Fishermen demand access to reservoirs Mussel infestation led to boating ban

Fiery speeches cut through the smoke-filled room as more than 90 sport and tournament fishermen, along with several tackle shop owners, met in Hampstead this week to angrily demand the reopening of Baltimore's reservoirs to boating.

By the end of the evening, many of the fishermen had decided to join the local group that sponsored the meeting, to push government officials on reservoir policies and become what one leader called "the anglers' voice."


Fishermen from Carroll, neighboring counties, and Pennsylvania, packed the Hampstead Fire Hall for the meeting Wednesday night.

Stu Weaver of White Hall, who's fished since he was 6, registered those who came.


Baltimore's Department of Public Works, which oversees the city water supply, prohibited boating in Liberty, Loch Raven and Pretty Boy reservoirs in 1992, due to a spreading infestation of the zebra mussel.

The thumbnail-sized mussel, which can clog water conduits, was accidentally released into the Great Lakes by a cargo ship years ago. The mussel larvae attach themselves to boats and can live up to two weeks out of the water, Weaver said.

"It multiplied like rabbits" and drifted through waterways into surrounding states, Mr. Weaver said. The mussel is now believed to have spread its range into the Susquehanna River.

"Eventually it's gonna be here, and we'll have to learn to live with it," he said. "The bottom line is, let's open the lakes to recreation again."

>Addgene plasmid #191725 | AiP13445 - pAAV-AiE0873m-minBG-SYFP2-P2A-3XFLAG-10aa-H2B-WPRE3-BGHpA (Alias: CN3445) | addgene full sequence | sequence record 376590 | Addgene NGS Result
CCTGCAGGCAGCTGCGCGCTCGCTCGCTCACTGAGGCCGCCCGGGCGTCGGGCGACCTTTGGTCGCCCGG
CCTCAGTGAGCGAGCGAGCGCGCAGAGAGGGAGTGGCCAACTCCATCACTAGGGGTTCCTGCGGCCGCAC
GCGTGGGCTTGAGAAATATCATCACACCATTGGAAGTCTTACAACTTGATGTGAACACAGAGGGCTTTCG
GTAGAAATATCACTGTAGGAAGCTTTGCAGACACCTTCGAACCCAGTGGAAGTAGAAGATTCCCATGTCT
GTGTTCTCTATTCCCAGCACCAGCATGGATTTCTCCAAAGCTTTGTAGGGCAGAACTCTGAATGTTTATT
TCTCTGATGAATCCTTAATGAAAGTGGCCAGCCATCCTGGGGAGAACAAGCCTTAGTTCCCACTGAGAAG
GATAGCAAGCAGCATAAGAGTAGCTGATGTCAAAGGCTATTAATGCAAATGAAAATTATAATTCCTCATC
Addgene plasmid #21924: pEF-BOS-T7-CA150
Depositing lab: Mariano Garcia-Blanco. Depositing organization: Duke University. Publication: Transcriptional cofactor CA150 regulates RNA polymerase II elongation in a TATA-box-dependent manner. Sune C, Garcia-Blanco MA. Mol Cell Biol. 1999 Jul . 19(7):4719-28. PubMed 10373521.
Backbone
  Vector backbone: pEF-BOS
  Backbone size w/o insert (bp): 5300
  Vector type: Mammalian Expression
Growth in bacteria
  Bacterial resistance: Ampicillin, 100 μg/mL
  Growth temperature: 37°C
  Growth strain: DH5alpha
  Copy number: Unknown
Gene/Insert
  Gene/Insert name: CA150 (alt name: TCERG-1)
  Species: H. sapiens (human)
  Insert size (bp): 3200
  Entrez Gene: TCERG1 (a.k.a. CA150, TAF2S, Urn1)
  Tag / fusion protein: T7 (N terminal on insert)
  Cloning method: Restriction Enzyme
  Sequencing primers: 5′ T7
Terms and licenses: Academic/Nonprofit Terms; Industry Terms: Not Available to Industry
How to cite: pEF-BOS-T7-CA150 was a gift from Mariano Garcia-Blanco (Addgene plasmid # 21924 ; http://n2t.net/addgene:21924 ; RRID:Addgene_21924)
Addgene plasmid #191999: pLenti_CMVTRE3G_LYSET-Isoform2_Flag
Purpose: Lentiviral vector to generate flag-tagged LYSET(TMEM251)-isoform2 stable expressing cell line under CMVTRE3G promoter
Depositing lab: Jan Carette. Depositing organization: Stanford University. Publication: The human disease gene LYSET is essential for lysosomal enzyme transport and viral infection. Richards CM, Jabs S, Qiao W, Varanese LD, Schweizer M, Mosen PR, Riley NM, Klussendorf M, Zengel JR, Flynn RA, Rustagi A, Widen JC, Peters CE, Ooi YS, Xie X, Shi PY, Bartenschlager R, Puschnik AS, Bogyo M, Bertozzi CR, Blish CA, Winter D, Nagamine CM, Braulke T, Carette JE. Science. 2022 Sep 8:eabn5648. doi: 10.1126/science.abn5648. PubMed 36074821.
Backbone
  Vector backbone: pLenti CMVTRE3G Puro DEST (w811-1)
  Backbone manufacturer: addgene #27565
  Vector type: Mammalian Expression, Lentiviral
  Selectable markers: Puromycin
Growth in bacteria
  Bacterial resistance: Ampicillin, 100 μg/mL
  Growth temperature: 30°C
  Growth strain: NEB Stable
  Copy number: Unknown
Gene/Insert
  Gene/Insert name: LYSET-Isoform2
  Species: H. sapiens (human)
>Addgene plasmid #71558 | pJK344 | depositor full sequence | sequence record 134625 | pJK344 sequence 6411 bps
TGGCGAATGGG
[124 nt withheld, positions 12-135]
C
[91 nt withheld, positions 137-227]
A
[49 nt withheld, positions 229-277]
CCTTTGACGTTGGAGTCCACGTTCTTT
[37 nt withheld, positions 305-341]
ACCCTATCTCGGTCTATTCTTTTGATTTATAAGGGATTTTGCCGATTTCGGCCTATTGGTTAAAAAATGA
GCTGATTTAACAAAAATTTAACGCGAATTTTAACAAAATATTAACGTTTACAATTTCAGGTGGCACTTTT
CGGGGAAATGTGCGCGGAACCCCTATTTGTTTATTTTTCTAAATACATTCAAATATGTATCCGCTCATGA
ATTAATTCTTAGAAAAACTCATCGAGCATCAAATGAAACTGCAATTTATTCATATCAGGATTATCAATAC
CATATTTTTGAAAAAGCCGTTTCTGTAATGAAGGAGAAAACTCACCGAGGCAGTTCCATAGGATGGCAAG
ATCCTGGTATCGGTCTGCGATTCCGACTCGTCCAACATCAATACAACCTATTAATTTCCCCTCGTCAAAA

Two weeks ago, avid fishermen Dana Seip, J. D. Lloyd, and brothers Robert and W. T. Standiford, decided the reservoir fishermen "didn't have a voice," said Robert Standiford, so they began an effort to reopen the reservoirs.

"Our goal is to get the 1,800 permit holders to come forward to be the anglers' voice," he said.

When W. T. Standiford spoke of the boating fishermen's plight on a radio talk show, he invited Duke Nohe of the Maryland Aquatic Resource Coalition (MARC), to attend Wednesday's meeting.

A consortium of fishing sports organizations, the 9-month-old MARC counts 14,000 members from the Maryland BASS State && Federation, American Bass Association of Maryland, the North American Bass Anglers' Maryland Association, the Maryland Saltwater Sportfishermen's Association and others.


At Wednesday night's meeting, fishermen hammered the podium for three hours. Many jumped up to speak in anger to Mr. Nohe and other MARC officials.

"The big thing is, they're supposed to be representing us and we don't know they exist," said Ronald Wolfe of Manchester, a lifetime fisherman.

He said annual cleanup efforts by his club, the Rebel Bassmasters, are no longer permitted.

"All of a sudden, we were cut off," he said. "The Department of Natural Resources is losing its eyes and ears" upon the water.

This late in the fishing season, said Robert Standiford, "to get our privileges back we'll have to work together to make a favorable impression on the city and show that we do want to get back on the lakes."

The fishermen agreed to work with MARC, yet remain autonomous. They elected W.T. Standiford to chair the as-yet unnamed group.


A committee of about 13 members will meet at 7 p.m. Tuesday in the community room of the North Carroll Branch of the Carroll County Public Library. For information, contact W.T. Standiford at 374-5422.